Looks like Hello Goodbye Hello by Craig Brown is going to be a must-read. The Kindle edition is available tomorrow. Sub-titled A Circle of 101 Remarkable Meetings, the NY Times review notes, “One of the stranger conceits of “Hello Goodbye Hello” is that it describes 101 meetings and expends exactly 1,001 words on each one, resulting in a work that is 101,101 words long.”
No, don’t go to sleep. Read on, please:
According to the captivating new book “Hello Goodbye Hello” Alexander Woollcott, the writer and Algonquin Circle wit, loved to play a game called Strange Bedfellows. One of his biggest coups took place at a Cap d’Antibes villa in the summer of 1928 when he succeeded in bringing together Harpo Marx and George Bernard Shaw (“corned beef and roses,” as he called them) at lunch. The two hit it off, and later that week Harpo drove Shaw to Cannes, where a friend of Shaw’s cast them as extras in a movie; a scene featuring them playing billiards, alas, would be left on the cutting-room floor.
Mr. Brown also tells us how Tolstoy met Tchaikovsky, who met Rachmaninoff, who had a musical duel with Harpo Marx at the Garden of Allah hotel in Los Angeles: annoyed by his neighbor’s piano playing, Harpo took out his harp and began playing the first four bars of Rachmaninoff’s Prelude in C sharp minor over and over again for two hours, until he succeeded in driving the composer to another bungalow.
No, it’s not only tales of Harpo Marx (though that in itself would make for a wonderful book I’m sure).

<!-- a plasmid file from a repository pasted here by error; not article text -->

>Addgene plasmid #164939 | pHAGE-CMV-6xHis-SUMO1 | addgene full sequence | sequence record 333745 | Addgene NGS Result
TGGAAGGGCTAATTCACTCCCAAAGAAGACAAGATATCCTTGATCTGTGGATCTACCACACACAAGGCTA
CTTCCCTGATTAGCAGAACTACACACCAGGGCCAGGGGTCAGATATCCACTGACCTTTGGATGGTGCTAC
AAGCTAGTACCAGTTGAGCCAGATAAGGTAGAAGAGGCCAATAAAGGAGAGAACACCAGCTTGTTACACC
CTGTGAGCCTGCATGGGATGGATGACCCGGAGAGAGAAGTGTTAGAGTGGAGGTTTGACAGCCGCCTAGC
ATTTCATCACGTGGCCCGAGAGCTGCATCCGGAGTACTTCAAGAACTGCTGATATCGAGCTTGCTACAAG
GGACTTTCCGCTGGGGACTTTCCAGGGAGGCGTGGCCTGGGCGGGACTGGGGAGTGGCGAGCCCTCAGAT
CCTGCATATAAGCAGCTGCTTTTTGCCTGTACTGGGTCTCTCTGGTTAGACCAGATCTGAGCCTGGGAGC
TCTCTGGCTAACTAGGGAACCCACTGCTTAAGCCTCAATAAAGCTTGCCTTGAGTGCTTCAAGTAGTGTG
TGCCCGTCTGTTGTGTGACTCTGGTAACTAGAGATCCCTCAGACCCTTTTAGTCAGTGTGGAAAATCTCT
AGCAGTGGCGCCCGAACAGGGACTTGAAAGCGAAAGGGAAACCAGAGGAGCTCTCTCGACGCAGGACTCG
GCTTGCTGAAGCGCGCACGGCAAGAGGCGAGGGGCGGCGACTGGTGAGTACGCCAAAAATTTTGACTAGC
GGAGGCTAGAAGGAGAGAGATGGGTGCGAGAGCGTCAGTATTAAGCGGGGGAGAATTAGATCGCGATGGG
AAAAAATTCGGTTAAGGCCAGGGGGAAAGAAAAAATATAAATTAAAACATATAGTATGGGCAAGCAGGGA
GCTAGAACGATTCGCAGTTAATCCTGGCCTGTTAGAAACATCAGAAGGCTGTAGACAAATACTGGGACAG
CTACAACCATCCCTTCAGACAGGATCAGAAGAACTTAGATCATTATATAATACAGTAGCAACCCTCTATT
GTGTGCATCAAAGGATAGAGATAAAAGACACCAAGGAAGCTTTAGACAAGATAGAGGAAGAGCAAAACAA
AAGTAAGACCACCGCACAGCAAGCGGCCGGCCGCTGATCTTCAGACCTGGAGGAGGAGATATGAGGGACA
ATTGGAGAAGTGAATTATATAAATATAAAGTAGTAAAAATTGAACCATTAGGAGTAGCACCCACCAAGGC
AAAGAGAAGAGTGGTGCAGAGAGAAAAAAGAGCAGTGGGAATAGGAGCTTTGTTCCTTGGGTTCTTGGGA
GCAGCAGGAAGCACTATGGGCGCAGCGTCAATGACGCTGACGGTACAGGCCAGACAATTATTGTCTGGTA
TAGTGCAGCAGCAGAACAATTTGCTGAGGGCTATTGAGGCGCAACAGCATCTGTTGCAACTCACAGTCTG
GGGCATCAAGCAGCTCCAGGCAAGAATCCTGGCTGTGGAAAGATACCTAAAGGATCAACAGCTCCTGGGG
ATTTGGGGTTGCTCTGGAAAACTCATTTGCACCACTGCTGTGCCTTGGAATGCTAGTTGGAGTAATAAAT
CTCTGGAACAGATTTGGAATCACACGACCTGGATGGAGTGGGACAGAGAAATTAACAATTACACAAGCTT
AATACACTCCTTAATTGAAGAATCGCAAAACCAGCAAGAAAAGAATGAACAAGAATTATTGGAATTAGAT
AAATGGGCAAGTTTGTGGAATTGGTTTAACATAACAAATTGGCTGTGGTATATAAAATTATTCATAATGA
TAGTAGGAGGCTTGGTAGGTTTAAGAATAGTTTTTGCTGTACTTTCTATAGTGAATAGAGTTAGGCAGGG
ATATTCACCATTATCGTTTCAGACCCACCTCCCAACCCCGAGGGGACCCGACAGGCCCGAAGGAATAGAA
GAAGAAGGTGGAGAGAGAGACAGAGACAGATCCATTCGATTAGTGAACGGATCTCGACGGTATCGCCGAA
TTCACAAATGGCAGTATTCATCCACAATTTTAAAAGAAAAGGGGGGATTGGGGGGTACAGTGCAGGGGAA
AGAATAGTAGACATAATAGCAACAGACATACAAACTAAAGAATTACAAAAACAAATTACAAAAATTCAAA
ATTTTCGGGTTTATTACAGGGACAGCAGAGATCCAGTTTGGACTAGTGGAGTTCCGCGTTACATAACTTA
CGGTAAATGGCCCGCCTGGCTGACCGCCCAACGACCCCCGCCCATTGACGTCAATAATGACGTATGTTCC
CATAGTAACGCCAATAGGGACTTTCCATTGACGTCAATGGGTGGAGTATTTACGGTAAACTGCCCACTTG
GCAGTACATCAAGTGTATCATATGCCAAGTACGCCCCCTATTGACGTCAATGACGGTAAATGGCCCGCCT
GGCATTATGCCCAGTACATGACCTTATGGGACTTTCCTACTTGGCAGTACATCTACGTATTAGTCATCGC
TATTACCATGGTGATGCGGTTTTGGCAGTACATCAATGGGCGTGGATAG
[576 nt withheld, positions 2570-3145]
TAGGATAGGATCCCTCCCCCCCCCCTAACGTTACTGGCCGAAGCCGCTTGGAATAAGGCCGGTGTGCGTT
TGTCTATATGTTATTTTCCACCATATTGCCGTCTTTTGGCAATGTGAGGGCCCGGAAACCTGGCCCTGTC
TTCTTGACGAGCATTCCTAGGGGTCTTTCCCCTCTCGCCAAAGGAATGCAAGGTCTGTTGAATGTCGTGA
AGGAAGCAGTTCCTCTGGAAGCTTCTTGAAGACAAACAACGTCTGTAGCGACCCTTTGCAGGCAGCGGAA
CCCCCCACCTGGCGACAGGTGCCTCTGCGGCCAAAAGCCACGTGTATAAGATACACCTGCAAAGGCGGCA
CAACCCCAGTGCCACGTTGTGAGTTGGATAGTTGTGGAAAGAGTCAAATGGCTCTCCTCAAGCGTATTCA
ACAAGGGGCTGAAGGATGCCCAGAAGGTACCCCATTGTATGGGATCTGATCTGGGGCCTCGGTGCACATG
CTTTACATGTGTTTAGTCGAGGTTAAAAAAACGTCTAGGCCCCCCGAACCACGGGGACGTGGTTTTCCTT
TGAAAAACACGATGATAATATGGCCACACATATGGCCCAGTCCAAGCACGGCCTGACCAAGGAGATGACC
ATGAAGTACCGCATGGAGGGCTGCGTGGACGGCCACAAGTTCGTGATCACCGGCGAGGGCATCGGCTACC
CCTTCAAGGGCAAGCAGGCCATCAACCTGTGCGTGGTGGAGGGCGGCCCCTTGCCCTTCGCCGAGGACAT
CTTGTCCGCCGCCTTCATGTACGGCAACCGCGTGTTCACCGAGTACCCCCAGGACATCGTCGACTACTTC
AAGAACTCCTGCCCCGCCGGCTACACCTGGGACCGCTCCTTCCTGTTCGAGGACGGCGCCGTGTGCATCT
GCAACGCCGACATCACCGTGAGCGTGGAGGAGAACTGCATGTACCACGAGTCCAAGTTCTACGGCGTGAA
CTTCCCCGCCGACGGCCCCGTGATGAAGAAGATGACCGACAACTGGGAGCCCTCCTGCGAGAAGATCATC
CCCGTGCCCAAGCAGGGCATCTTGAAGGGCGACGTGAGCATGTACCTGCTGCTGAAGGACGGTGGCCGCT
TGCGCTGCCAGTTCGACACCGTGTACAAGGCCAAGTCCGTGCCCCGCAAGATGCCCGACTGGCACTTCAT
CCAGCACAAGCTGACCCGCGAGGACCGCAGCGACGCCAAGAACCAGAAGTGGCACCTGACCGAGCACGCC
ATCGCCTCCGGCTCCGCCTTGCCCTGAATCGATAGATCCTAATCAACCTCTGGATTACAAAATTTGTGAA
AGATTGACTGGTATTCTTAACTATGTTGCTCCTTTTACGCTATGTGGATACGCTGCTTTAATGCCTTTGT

Of the historic meeting of James Joyce and Marcel Proust at a Paris dinner party (also attended by Stravinsky and Picasso) Mr. Brown notes that Joyce arrived after coffee, “drunk and shabby, swaying from side to side.” Proust, he reports, arrived at 2:30 a.m., looking, as one dinner guest recalled, “as though he had seen a light in a friend’s window and had just come up on the chance of finding him awake.”
As Mr. Brown tells it, there are at least seven versions of what transpired between the two writers. In one version they discuss their various illnesses. In another Proust asks “Do you like truffles?” and Joyce replies, “Yes, I do.” In a third Joyce recalls: “Our talk consisted solely of the word ‘No.’ Proust asked me if I knew the duc de so-and-so. I said, ‘No.’ Our hostess asked Proust if he had read such and such a piece of ‘Ulysses.’ Proust said, ‘No.’ And so on. Of course the situation was impossible. Proust’s day was just beginning. Mine was at an end.”